As she neared the end of high school, Heleen Scheerens didn’t hesitate when her father asked what she wanted for graduation: “Let’s go to New York,” she said.
Growing up in the Netherlands, Heleen recalls being fascinated with the United States from an early age. It just felt like a place where she could be herself.
“I’m kind of a know-it-all. I have no respect for authority,” she confesses. “I felt drawn to the can-do attitude, the possibility and the freedom to speak your mind.”
Years later, she still feels that exhilaration of expressing her ideas as she pores over scientific puzzles with her colleagues.
Building Her Foundation
Heleen recalls her parents and some dedicated teachers encouraging her to pursue science since childhood. When it came time for college, she specialized in pharmacochemistry at Vrije University in Amsterdam because she wanted to design and test molecules to treat human diseases. She went on to study immunopharmacology in graduate school at Utrecht University, giving her a strong foundation for the next step.
Ever since her initial trip to New York, Heleen yearned for a chance to return to the U.S. She got her chance when she was offered a postdoctoral fellowship in immunology at DNAX Research Institute, an industry research lab in Palo Alto, California.
“If you want to treat human diseases, you can’t avoid immunology. It plays such a key role in every disease known to mankind.”
Following her postdoc, Heleen took her first two jobs at small companies focused on immunology, doing a broad spectrum of the preclinical work needed to prepare medicines for testing in clinical trials. She felt that, as a young scientist, her voice would be better heard in smaller organizations. But after the second company closed its doors, she decided to try a larger institution that might offer more stability and allow her to see her work through.
To follow her interest in translational research, she joined Genentech in 2006, where she quickly realized that her assumptions about big companies did not apply. Right away, mentors like Paul Fielder and Wendy Young worked closely with Heleen and encouraged her to speak up, learn from her mistakes and go after her goals. When she had an idea, Wendy would be right next to her, saying “just go do it.”
Heleen thrived in this culture: “None of my concerns about being a small fish in a big pond turned out to be true. People here will listen to you as long as you know your science.”
Heleen started as a scientist working in immunology and respiratory diseases, then became a senior scientist, group leader associate and ultimately stepped into her current role as the global head of OMNI (ophthalmology, metabolism, neurology, immunology, infectious diseases) Biomarker Development in the Development Sciences organization. Over time, she’s expanded far beyond her initial expertise and learned to add a strategic focus to her scientific acumen.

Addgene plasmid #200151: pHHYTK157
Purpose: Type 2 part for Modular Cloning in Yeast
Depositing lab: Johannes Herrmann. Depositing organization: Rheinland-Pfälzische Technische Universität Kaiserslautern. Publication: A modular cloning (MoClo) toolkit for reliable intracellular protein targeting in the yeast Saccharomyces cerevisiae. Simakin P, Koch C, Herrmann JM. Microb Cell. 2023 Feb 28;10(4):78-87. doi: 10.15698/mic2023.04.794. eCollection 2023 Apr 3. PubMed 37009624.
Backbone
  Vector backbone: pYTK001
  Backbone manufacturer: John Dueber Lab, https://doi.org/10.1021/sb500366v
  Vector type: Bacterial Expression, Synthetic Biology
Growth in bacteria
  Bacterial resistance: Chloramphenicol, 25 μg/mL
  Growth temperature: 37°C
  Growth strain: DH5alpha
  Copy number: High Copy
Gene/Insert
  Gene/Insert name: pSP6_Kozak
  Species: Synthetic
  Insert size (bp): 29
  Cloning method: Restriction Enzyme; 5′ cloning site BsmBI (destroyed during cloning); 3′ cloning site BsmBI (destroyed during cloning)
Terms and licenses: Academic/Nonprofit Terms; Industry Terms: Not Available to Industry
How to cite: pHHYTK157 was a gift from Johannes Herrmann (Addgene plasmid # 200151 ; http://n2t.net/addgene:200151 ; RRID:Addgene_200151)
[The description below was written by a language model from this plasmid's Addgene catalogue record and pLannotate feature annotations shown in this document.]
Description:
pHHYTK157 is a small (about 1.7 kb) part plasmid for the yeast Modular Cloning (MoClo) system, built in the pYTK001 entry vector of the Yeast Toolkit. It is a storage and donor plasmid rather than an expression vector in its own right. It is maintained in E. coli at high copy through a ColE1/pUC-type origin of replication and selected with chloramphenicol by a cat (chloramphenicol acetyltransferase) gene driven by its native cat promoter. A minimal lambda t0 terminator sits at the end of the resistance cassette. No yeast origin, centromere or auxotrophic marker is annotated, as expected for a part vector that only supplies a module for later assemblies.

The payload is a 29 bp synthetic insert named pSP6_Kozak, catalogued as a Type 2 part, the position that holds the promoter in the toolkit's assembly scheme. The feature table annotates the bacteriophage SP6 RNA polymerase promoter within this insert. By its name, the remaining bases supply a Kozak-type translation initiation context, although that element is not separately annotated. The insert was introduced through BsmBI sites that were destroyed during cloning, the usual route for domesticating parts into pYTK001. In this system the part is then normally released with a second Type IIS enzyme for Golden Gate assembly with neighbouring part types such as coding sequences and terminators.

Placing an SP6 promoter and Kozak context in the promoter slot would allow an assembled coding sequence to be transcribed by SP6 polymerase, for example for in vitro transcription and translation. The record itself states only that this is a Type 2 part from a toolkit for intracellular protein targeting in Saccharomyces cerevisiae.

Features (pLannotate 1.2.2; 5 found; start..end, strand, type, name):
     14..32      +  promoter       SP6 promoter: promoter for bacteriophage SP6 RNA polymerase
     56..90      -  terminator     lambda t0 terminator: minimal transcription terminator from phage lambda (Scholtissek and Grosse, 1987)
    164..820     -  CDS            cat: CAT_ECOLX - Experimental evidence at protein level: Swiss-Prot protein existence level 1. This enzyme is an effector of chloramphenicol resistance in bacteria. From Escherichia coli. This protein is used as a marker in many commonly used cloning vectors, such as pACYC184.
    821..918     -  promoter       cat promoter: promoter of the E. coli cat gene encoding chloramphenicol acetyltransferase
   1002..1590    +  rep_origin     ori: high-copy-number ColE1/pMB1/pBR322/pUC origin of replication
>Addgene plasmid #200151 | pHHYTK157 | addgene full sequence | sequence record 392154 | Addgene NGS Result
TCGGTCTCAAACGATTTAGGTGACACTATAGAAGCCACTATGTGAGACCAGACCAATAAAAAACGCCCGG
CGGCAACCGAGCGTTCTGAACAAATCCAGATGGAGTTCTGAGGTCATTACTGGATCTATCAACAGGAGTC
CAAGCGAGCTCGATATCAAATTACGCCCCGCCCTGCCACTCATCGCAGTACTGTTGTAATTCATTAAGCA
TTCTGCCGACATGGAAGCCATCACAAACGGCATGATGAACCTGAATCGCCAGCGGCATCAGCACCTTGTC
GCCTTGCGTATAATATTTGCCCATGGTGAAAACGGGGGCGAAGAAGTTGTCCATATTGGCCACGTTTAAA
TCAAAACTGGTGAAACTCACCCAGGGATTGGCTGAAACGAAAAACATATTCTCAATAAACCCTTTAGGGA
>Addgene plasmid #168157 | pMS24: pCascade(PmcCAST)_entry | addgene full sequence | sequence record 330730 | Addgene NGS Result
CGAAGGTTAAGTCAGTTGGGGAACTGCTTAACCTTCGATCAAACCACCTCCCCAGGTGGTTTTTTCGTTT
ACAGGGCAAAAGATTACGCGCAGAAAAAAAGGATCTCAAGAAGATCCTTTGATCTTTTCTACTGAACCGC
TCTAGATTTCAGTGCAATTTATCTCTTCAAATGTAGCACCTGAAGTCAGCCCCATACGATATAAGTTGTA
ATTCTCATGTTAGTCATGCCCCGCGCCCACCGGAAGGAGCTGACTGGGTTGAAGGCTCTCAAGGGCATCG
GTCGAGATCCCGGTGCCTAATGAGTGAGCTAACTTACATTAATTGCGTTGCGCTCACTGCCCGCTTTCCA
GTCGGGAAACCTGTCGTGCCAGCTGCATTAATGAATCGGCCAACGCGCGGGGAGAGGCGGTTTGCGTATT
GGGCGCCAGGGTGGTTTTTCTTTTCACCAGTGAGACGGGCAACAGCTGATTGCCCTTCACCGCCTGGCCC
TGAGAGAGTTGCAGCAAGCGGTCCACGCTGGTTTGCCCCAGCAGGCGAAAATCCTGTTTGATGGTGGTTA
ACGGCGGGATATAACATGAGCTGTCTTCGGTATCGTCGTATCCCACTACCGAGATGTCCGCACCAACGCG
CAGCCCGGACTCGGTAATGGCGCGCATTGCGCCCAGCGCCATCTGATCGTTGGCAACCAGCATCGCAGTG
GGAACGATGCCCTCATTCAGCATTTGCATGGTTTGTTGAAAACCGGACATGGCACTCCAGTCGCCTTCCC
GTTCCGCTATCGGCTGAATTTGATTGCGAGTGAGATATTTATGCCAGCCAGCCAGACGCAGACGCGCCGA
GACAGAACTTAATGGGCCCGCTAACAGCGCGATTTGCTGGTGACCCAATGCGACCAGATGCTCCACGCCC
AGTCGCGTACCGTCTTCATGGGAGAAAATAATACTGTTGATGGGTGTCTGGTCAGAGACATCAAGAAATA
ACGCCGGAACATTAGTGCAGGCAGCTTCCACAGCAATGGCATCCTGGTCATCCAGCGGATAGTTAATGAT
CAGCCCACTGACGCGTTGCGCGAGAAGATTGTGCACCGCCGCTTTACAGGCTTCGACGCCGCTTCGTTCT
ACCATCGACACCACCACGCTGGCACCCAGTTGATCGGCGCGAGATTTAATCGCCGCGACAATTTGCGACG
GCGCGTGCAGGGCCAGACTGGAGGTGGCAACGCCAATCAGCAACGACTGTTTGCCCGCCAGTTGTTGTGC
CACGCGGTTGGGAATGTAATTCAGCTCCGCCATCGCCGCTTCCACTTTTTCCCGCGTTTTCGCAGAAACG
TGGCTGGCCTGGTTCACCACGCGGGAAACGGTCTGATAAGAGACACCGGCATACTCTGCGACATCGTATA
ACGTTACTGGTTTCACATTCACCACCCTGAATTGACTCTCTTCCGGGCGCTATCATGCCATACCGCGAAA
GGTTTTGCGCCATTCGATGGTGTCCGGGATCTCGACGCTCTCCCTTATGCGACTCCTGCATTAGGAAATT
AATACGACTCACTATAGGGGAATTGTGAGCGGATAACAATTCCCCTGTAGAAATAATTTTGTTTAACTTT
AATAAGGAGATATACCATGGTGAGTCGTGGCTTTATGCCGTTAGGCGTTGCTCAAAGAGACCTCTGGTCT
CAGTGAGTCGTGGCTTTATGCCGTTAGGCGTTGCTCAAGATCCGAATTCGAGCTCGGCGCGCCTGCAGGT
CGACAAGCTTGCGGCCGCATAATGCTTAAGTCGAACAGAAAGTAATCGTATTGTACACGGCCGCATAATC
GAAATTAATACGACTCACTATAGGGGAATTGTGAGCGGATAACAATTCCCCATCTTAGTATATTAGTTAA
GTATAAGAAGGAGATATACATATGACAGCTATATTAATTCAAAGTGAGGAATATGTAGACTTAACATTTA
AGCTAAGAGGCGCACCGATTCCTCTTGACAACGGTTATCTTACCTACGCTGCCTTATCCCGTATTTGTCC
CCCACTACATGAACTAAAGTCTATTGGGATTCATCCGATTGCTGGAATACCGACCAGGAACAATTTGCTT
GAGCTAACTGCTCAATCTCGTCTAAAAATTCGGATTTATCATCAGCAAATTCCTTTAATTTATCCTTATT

“I actually love that stuff -- knowing how to navigate the business, who to talk to at what point, and knowing the important stakeholders to engage. It’s amazing to get exposed to the diversity of what we have in the pipeline.”
This holistic perspective serves Heleen well in her current work across numerous therapeutic areas.
The Power of Biomarkers
Heleen oversees a team that uses biomarkers to gain insight into how investigational medicines are working. At its most basic level, a biomarker is something that can be measured to understand what is going on inside the body of a patient and plays an important role in the development of a potential medicine.
Long before personalized healthcare took the recent spotlight, Genentech and the OMNI biomarker team have emphasized using these biological insights to inform development. Heleen learned how important this process could be while working on asthma. About a decade ago, asthma was mostly seen as one uniform disease. That changed after Heleen and her colleagues helped distinguish different subtypes of the disease using biomarkers. These findings can help physicians find the best treatments for different groups of people with asthma, and inform the development of more personalized medicines.
Another unique aspect of Heleen’s group is the chance to follow the development of a potential medicine from early to late clinical development. “To be able to stay with a molecule as it progresses is quite unique and we can do that here.”
Paying it Forward
When she reflects on her 13 years with Genentech, Heleen often returns to the importance of encouraging team members at every level of the organization to voice their opinions.
Early on, she realized that even as a junior scientist she could participate on key committees and capture the ear of leadership. At the same time, she was awestruck by the scientific expertise of her peers. Today, as a mentor and leader overseeing a group of 60 people, she manages her team with a keen eye on nurturing a culture of valuing her team’s input, just as she experienced as a young scientist.
“Be true to yourself, speak up and keep the science and the patients in mind. If that’s what you focus on, there is no doubt you’ll succeed.”
Heleen Scheerens is the Global Head of OMNI Biomarker Development in Development Sciences at Genentech.